Opened in January 2024, the brand-new Hotel Indigo Coventry has an elegant barcode cladding of metallic blues. Shades that home in on Coventry’s history. Originally it was the blue tint of the city’s woven cloth that brought spectacular medieval wealth. Today that blue is celebrated in Coventry City’s sky-blue football shirts.

On the ground floor, recessed glazing, placed between those barcode columns, gives passers by glimpses of Cogs Bar and Restaurant. Quirkily, symbolically, the hotel blends two of Coventry’s icons for a welcome poster: a contemporary flame-haired Lady Godiva pedalling a push-bike.

Riding high after its 2021 reign as City of Culture, Coventry is pulling in visitors for business and leisure. Hotel Indigo, a mere two minutes’ walk from the Railway Station, is in pole position to welcome them.

Blitzed for 11 hours by the Luftwaffe on November 14th 1940, possibly as Hitler’s retaliation for an RAF bombing raid on Munich, Coventry led the way in phoenix-like urban regeneration with a ring road leaving the centre free for pedestrians.

The welcome

Friendly, welcoming staff are very proud of both their city and their new hotel, telling us about the hotel’s themes.

We are given a map of the city centre with major attractions pointed out.

The suite

Looking to Coventry’s traditions, the 101 rooms are designed around the three themes of The Spinning Wheel, Motor City, plus Re-imagination and Regeneration.

On the second floor, the theme of our suite is Motor City. Chequered-flag pillows, a gleaming motor grille on a small chest of drawers and a yesteryear advert for Coventry Cars all contribute. One collage displays colour swatches for an E-type Jaguar evoking nostalgia for a Golden Age of Motoring.

The Hypnos bed is dressed with Egyptian cotton linen. There’s high speed wi-fi and a 40” flatscreen television to watch from the comfort of a two-seater sofa.

The bathroom

A spa-inspired bathroom has a free-standing roll-top bath and separate rainfall shower. By the his-and-her units, each with a lit porthole style mirror, are Bramley toiletries.

The facilities

Tall light-giving windows invite passers by to join the crowd at Cogs bar for local ale or gin, maybe even something a little fizzy. In postmodern industrial style, the ceiling’s innards are exposed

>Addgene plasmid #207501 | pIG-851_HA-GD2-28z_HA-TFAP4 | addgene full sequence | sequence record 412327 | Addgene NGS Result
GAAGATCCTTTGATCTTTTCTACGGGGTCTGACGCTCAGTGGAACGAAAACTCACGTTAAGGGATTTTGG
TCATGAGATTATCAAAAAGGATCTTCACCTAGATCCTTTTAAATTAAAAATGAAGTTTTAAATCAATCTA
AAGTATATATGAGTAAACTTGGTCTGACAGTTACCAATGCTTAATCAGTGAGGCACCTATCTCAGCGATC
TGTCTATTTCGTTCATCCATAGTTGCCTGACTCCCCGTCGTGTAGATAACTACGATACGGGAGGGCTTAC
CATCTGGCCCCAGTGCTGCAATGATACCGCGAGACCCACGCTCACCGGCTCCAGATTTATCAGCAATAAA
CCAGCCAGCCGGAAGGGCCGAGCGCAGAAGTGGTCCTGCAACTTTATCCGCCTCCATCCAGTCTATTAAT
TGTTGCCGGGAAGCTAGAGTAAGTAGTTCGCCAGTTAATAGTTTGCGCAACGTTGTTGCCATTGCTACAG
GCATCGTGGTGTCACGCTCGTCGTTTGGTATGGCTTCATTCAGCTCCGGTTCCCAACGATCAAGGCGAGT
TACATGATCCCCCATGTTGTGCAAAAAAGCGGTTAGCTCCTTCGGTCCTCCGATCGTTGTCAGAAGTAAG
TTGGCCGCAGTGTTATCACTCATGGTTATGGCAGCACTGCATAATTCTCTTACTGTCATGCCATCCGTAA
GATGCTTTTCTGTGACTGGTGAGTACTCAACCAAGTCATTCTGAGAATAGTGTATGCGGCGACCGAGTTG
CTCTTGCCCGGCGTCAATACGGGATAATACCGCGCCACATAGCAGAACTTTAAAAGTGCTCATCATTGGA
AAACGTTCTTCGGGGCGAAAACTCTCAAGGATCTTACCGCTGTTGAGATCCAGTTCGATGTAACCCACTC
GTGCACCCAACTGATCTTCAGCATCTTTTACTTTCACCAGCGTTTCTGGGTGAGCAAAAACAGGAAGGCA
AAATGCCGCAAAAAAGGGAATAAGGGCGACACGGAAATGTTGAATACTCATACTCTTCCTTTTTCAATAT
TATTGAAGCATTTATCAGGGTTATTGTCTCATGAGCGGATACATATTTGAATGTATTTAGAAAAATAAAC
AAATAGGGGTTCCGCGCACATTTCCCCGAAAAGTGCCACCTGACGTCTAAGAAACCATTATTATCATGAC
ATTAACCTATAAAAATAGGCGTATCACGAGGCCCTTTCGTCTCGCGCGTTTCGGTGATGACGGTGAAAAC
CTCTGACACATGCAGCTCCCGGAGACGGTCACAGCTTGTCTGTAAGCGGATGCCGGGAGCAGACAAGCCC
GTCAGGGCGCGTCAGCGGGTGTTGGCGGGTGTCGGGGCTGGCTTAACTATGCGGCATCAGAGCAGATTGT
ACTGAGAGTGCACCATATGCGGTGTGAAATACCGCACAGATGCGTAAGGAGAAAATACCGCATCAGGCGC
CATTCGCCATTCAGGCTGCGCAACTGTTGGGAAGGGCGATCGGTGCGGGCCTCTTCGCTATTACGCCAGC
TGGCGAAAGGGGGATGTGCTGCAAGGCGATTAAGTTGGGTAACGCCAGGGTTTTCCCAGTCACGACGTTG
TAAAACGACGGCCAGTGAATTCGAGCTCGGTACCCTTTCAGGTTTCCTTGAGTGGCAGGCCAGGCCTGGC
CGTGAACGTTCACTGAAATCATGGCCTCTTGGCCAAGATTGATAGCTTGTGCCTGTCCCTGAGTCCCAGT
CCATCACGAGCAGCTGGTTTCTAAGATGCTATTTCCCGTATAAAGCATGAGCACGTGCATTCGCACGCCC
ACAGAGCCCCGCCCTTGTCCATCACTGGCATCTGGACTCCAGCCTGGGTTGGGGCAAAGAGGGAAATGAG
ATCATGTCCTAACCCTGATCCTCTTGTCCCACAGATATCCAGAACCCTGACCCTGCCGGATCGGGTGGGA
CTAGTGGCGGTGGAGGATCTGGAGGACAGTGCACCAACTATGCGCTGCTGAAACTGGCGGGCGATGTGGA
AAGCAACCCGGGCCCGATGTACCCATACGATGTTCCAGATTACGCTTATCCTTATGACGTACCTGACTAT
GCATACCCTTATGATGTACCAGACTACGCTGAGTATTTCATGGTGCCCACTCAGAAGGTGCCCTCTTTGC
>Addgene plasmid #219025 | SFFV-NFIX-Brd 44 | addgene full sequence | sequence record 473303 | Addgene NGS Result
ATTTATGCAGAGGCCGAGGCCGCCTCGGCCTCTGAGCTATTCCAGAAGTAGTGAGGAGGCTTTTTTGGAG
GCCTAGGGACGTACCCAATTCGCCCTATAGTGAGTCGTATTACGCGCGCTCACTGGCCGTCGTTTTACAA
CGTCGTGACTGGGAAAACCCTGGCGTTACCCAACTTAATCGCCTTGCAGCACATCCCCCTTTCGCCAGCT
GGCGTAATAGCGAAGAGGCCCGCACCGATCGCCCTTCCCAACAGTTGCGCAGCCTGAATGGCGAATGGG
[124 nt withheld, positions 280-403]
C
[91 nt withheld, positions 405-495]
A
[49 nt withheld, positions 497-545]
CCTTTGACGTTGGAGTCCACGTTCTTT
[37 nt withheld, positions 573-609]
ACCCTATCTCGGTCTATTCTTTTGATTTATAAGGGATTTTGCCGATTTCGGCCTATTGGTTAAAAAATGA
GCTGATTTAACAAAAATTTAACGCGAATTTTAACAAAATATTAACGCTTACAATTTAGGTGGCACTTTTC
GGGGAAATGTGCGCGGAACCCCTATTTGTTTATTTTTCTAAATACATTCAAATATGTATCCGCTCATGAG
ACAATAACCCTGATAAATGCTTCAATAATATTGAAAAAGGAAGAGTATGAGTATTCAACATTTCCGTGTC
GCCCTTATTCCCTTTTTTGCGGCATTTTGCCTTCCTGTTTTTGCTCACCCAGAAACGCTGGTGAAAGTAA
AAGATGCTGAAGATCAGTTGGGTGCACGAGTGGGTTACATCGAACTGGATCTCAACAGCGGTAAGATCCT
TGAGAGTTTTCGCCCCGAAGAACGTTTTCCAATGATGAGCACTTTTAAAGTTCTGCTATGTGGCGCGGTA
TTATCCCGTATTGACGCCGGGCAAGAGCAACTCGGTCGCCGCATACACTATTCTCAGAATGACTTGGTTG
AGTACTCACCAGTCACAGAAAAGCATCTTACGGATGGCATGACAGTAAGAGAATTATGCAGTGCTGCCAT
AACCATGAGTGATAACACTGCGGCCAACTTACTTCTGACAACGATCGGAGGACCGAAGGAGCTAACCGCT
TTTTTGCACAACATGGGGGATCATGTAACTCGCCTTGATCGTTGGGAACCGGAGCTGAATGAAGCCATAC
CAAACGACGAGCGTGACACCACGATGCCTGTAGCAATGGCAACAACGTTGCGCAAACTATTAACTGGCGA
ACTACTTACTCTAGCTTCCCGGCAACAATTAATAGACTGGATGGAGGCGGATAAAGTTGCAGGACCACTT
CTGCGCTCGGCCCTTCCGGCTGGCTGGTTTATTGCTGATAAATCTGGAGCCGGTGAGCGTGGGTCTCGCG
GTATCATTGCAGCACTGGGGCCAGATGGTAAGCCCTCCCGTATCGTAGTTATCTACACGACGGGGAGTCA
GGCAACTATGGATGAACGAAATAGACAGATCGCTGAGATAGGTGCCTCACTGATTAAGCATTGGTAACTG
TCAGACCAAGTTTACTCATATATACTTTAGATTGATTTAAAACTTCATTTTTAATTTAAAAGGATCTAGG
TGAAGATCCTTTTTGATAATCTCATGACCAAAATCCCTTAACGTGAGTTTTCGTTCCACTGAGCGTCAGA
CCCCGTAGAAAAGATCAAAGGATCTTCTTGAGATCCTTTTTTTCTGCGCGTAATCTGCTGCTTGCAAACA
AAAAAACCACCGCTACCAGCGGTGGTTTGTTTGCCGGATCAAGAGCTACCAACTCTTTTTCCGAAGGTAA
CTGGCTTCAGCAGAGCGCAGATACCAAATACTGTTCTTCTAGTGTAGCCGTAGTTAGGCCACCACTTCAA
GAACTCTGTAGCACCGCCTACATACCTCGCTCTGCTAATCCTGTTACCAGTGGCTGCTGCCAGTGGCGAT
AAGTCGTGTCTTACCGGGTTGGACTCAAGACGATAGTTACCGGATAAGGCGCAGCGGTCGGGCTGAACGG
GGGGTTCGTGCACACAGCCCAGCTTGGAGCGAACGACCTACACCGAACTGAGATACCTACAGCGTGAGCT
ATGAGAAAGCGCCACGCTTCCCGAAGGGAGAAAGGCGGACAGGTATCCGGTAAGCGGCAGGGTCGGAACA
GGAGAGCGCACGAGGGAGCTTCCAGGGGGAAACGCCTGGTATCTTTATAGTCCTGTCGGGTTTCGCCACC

For a restaurant with only 100 covers there’s impressive variety on Cogs a la carte menu. As guests order, a wine wall emphasises the variety of vintages on offer.

Diners watch as platters of charcuterie, breads and baked Camembert leave the open kitchen. They hear the drama of steaks – rump, rib-eye, fillet – sizzling and chefs shaking a pan-fried sea bream with chorizo, cannellini beans, cherry tomato, shallots, peppers. Meanwhile chefs check on the oven roasted lamb rump and the slow braised pulled beef. Throw in a superfood salad, roasted courgettes with couscous cous, burgers, as well as haddock and chips and it is a menu that offers something for everyone.

A well-equipped gym is open 24/7, God only knows what Coventry’s original bicycle manufacturers would have made of the high-tech exercise bikes

The location

Coventry is renowned for its third cathedral. Henry Vlll destroyed the first during the Dissolution of the Monasteries, 11 hours of Luftwaffe bombing destroyed the second, but a third cathedral was consecrated in 1962.

Boldly, Coventry decided to shelf the previous Gothic design and opt for Sir Basil Spence’s radical modernist design using steel and reinforced concrete with an arrow shaped spire soaring 90 metres towards heaven. Two charred timbers, that fell from the roof to form a Christian cross, inspired the building of a new building with the words “Father Forgive” leading the spirit of reconciliation.

Since 1939, the neighbouring Herbert Art Gallery and Museum, with free general admission, has been at the heart of Coventry’s dynamic cultural life.

Exhibits tell the story, or more probably myth, of Coventry’s most famous resident. In the 11th century. Lady Godiva’s husband promised he would only lower the tax burden on the people if his wife rode naked through the city centre. She agreed to do so, but decreed that the people should stay in their houses with windows shuttered. They all did, save for “Peeping Tom” who subsequently went blind. Nice story but without reliable historical documentation.

As Britain’s Motown, Coventry produced the country’s first car, a Daimler, in 1897. Initially, the Herbert Museum told the automotive story but when the collection grew too large, the Coventry Transport Museum was established.

Other nice touches

Two of Coventry’s traditional God cakes await us in our suite. From around the 14th century, godparents gave these triangular flaky mincemeat turnovers to their godchildren at New Year.

A taster of Peeping Tom gin is ready and there are chilled tonics in the fridge.

The cost

Room rates begin from £103.

The best bit

Decor and artwork at Hotel Indigo pay homage to Coventry’s heritage. Lifts are papered with newspapers from the golden era of the cycle trade.

Around the ground floor public areas black-and-white murals recall the early 1980s when Coventry became the birthplace of two-tone music. Four decades on from The Specials singing about a Ghost Town there is nothing spectral about today’s vibrant, buzzing city.

The final verdict

No need to send people to Coventry anymore. Now they flock to the city for its cultural heft.

Strategically positioned, in an eminently walkable city, Hotel Indigo, packed with contemporary comforts, is part of the next wave of imaginative regeneration to lift the city.

Disclosure: Our stay was sponsored by Hotel Indigo Coventry.

Michael Edwards

Michael Edwards is a travel writer from Oxfordshire, UK. Although Michael had his first travel pieces published nearly four decades ago, he is still finding new luxury destinations to visit and write on.